Here are some of the orders and pleadings from the Eaton v. Frisby litigation. I don’t currently have time to write about all of them, but they are interesting.

Jackson lawyer David Dogan was the special master. The special master report sets out in detail Eaton’s hiring of Ed Peters and Peters’ ex parte communications with Judge DeLaughter. The special master notes:

"There is an obvious contradiction in Eaton’s hiring of Peters. Peters was hired because of his close relationship with DeLaughter, but it was agreed that Peters would not make an appearance. How could Peters influence DeLaughter if he did not make an appearance? The logical inference is that Leo and Schaalman hired Peters with the expectation that Peters would engage in ex parte communications with DeLaughter." [emphasis added]. (special master report at p. 29).

According to the Government’s 404(b) response, Peters was going to testify in DeLaughter’s criminal case that Eaton hired him to influence DeLaughter behind the scenes.  

The special master’s report answers the two questions I posed for Eaton in this 2009 post. The questions and the now-publicly known answers were:

  1. exactly who told you that you should hire Ed Peters?  [it was Jackson lawyer Mike Allred].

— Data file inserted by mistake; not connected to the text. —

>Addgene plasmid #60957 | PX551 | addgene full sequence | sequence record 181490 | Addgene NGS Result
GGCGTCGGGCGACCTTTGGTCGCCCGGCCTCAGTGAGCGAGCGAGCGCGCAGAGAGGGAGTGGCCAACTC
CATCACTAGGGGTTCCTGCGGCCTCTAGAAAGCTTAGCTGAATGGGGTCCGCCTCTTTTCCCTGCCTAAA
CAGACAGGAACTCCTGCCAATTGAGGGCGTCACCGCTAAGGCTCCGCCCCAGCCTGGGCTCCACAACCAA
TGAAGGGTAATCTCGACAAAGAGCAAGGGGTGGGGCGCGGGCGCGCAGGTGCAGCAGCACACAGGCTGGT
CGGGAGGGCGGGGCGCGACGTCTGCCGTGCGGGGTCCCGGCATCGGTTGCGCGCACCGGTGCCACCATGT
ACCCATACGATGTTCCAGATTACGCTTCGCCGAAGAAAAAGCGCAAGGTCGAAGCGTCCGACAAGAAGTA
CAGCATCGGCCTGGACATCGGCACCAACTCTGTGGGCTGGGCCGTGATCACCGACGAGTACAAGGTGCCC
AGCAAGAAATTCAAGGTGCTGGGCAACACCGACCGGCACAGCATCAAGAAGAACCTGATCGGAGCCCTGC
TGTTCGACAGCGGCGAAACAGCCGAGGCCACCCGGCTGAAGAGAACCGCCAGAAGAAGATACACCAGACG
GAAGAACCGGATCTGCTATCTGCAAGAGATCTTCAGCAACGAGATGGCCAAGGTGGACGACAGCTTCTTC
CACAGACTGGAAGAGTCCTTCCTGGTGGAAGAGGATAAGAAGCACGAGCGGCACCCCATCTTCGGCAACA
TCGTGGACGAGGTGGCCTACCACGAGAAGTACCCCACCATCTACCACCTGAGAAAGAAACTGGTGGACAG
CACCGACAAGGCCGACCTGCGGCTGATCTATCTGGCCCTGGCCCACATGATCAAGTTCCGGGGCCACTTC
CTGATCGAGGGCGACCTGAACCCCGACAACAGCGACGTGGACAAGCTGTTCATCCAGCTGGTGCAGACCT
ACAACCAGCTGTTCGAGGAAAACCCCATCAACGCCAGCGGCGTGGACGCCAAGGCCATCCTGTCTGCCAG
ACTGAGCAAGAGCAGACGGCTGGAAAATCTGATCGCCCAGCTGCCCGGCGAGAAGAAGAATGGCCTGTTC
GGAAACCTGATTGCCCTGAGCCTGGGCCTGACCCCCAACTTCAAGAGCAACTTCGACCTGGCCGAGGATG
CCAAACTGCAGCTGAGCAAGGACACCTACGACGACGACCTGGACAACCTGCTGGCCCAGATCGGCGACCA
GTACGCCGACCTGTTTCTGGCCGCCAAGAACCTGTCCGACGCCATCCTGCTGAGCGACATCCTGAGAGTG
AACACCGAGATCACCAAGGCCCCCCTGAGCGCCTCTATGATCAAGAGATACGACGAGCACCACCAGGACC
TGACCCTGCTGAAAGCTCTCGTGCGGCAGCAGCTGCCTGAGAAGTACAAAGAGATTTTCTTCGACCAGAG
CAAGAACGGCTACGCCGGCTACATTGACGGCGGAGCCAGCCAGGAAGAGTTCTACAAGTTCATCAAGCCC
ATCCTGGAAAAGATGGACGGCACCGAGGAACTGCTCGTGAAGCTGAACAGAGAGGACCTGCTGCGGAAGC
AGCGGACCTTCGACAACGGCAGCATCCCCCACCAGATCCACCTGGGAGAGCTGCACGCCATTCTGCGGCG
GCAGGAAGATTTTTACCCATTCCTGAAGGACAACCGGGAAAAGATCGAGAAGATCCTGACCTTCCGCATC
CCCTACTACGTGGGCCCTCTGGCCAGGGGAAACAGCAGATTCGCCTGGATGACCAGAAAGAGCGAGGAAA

2. what was the reason(s) you were given for why you should hire Peters?   [because Peters could influence DeLaughter because they were close personally].

Remember this 2009 quote by Eaton spokesperson Don McGrath?

Don McGrath, spokesman for Eaton Corp., said that if the Peters 1-3 documents are released they will demonstrate the communication was innocent. “Eaton did not know Ed Peters was providing this correspondence with the court,” McGrath said. “We didn’t have him to do anything improper.”

The special master’s report notes that Eaton’s outside lawyer Michael Schaalman of the Quarles & Brady firm in Milwaukee was extra careful to make sure that opposing counsel was not tipped off to Eaton hiring Peters. (see special master report at p. 26).

The special master’s report also explains that Eaton’s general counsel Mark McGuire knew about Peter’s role in the case. In addition, the report notes that Eaton in-house lawyer Vic Leo promised Peters at least a 1% contingency fee in the case. The exact amount of Peter’s contingency depended on whether Peters delivered results with DeLaughter. (special master report p. 23-24).

Eaton claimed that the value of its claim against Frisby was in the neighborhood of $1 billion dollars. If Eaton won, it was committed to paying Ed Peters a multi-million dollar contingency fee for influencing his good buddy Bobby DeLaughter with the opposing side never knowing it. 

But I’m sure that Leo and the others within Eaton who knew about this scheme never thought for a second that any of that money might find it’s way to Judge DeLaughter. Right?